Data shows fewer rearrests since implementing new Shelby Co. bail system
MEMPHIS, Tenn. (WMC) - Shelby County’s controversial bail system was the topic of discussion for Shelby County Commissioners in a special-called meeting Monday.
Judicial commissioners, those responsible for setting bond, are appointed by the Shelby County Commission.
Seven months after Shelby County’s new bail system was put in place, Head Judicial Commissioner John Marshall and the judge in charge of them, Bill Anderson, presented data to county leaders on re-arrests, changes in bail, and more.
“Am I happy? I’m happy with the progress we’re making,” said Judge Anderson. “Am I satisfied? No, I will never be satisfied, because you can’t change the mindsets of 22 other people.”
The data from General Sessions Court includes more than 18,000 cases from August 2022 to July 31, 2023.
According to the data, re-arrests are down.
Prior to the new bail hearing room, re-arrests were at 11%, according to the head judicial commissioner. He says that’s down to 7% now.
Marshall says those re-offenders are mostly from domestic violence cases, shoplifting and minor thefts.
“I did not see a pattern of someone committing a violent crime like a carjacking, bonding out and committing another carjacking,” said Marshall. “I think that’s the public’s perception, people are getting out doing what they were doing, committing the same type of crime, and I don’t think it’s that simple.”
Judge Anderson adds car thefts are also part of re-offending crimes. He blamed bail bondsmen for those offenders getting out of jail.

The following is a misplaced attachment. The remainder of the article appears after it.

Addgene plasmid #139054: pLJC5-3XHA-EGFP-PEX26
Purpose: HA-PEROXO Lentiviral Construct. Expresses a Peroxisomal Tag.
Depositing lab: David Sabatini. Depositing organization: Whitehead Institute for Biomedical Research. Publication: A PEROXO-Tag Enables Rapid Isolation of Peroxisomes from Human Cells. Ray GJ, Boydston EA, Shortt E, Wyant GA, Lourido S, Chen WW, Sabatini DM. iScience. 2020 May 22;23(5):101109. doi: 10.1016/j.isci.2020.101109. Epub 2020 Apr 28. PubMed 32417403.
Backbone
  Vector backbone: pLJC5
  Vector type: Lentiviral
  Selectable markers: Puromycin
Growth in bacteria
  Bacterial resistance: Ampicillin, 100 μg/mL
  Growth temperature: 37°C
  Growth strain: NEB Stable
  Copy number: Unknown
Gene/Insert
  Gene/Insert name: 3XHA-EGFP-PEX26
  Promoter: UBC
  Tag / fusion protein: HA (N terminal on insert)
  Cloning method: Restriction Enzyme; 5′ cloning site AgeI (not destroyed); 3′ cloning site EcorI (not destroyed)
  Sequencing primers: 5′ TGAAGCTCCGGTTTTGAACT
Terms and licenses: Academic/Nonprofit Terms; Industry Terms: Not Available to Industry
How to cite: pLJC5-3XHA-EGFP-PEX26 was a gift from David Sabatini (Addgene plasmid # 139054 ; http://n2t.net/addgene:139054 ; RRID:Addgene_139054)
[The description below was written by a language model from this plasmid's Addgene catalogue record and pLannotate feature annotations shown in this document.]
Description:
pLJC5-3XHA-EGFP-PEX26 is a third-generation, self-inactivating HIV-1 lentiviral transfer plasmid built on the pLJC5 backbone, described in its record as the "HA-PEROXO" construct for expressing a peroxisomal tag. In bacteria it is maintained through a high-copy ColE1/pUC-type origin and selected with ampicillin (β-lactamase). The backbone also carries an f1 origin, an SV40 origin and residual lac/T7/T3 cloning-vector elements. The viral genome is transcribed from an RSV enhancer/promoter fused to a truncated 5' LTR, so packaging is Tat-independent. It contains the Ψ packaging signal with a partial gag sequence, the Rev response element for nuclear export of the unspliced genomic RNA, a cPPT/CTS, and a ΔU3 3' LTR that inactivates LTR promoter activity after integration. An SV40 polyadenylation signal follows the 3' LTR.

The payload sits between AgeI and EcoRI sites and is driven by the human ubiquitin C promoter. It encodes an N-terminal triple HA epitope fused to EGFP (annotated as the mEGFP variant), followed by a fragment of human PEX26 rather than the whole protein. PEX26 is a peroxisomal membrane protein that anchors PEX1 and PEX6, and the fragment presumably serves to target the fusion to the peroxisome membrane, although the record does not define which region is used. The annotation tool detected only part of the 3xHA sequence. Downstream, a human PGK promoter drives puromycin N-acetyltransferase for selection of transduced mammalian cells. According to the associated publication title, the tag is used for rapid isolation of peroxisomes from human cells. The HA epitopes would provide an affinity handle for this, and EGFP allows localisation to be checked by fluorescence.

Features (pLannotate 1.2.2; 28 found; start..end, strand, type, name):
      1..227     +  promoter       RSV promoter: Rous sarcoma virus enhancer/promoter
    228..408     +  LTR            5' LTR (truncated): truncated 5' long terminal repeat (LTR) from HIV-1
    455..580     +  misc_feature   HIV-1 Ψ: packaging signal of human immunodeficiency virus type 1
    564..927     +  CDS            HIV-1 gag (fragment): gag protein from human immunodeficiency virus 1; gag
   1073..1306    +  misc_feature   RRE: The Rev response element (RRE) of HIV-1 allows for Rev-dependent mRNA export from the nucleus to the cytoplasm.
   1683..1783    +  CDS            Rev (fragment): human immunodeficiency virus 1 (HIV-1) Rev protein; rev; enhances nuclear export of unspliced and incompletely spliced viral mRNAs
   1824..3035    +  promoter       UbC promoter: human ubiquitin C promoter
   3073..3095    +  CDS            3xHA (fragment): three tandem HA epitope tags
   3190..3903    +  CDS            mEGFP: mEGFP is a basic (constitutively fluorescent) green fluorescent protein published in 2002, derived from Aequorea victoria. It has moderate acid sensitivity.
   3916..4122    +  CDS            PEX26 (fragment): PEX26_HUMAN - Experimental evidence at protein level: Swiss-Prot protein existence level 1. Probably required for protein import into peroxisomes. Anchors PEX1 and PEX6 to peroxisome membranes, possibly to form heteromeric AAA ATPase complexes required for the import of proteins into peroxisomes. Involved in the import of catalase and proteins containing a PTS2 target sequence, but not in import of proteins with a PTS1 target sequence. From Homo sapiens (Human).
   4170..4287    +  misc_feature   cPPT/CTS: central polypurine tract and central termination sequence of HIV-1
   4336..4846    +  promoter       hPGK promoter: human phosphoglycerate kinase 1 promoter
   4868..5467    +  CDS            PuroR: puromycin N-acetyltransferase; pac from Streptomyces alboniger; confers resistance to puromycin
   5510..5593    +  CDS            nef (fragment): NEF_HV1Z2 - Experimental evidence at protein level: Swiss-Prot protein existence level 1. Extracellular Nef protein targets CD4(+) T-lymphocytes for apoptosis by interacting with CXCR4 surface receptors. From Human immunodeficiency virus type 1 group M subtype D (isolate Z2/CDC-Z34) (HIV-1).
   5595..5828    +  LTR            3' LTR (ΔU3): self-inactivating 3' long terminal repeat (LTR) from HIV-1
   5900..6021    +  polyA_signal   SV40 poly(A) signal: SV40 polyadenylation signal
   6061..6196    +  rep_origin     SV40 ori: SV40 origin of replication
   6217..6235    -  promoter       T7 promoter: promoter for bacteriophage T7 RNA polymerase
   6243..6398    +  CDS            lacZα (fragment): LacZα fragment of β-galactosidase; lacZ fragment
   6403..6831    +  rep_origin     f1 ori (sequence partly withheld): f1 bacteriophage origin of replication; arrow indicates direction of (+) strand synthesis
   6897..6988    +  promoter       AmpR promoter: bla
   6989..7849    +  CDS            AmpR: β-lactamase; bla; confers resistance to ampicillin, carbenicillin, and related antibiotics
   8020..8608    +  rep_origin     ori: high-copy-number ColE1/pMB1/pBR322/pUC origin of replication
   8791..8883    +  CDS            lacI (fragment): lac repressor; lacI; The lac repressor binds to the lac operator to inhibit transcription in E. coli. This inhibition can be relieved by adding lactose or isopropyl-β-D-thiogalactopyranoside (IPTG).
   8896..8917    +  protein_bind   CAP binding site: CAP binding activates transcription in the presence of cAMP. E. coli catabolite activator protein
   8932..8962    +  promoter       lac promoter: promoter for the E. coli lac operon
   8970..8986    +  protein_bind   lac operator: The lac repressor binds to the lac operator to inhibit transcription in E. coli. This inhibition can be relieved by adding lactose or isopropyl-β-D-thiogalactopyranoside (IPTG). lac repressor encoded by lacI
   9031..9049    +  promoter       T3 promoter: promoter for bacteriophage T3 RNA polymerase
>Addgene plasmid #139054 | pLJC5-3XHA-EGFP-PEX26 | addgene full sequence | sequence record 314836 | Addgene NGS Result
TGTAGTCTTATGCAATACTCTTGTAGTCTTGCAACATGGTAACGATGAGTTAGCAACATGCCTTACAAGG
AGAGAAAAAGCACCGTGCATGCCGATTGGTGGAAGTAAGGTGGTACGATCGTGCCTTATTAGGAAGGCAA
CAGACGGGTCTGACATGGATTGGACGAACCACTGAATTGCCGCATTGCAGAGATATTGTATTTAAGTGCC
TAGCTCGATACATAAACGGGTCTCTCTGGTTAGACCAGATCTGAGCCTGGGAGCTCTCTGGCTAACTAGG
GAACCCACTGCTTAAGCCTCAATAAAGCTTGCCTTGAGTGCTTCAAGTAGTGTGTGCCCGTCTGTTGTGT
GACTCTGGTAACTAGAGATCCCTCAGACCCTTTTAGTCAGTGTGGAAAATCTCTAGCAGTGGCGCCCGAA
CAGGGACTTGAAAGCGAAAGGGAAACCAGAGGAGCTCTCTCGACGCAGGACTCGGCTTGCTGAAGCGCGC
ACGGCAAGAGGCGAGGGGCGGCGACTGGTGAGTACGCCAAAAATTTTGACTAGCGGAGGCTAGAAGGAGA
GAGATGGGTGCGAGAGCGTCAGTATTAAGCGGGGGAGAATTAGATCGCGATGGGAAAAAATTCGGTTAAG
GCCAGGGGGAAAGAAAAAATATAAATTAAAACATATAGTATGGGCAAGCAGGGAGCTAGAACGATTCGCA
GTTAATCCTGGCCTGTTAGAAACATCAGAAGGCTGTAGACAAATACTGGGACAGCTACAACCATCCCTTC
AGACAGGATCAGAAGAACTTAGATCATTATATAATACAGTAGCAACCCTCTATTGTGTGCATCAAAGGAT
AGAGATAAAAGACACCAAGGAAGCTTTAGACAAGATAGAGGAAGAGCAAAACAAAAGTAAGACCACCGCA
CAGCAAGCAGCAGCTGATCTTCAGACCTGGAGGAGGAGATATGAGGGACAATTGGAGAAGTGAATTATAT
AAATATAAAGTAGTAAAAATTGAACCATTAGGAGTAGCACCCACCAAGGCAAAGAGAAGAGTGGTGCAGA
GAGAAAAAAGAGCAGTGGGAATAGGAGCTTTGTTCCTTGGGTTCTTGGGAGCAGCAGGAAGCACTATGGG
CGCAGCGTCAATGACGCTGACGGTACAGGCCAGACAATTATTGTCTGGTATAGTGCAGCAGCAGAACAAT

“They determine who gets out of jail,” said Judge Anderson. “Period. On a monetary bond. They’re probably 8-10 of them in the City of Memphis. They compete. It’s just like any other competitive business. You go to one, he’ll take 10%, you’ll go to another, they’ll take 9%... I mean, they run the show.”
County commissioners like Mick Wright and other public speakers asked a variety of questions during Monday’s special meeting.
Wright says he’s committed to bringing resources needed to General Sessions and wants to dive deeper into the new data.
“Are there variations between judicial commissioners and judges?” asked Wright. “Are some more lenient than others? Are there particular types of crimes that we’re seeing more frequently and are returning more frequently? This is the starting part, is what I’m trying to say. We’re at the starting point, and we need to start asking the questions based on the data that we have.”
Commissioners did ask for more data Monday and are hoping to get a better perspective of this whole system in the coming months.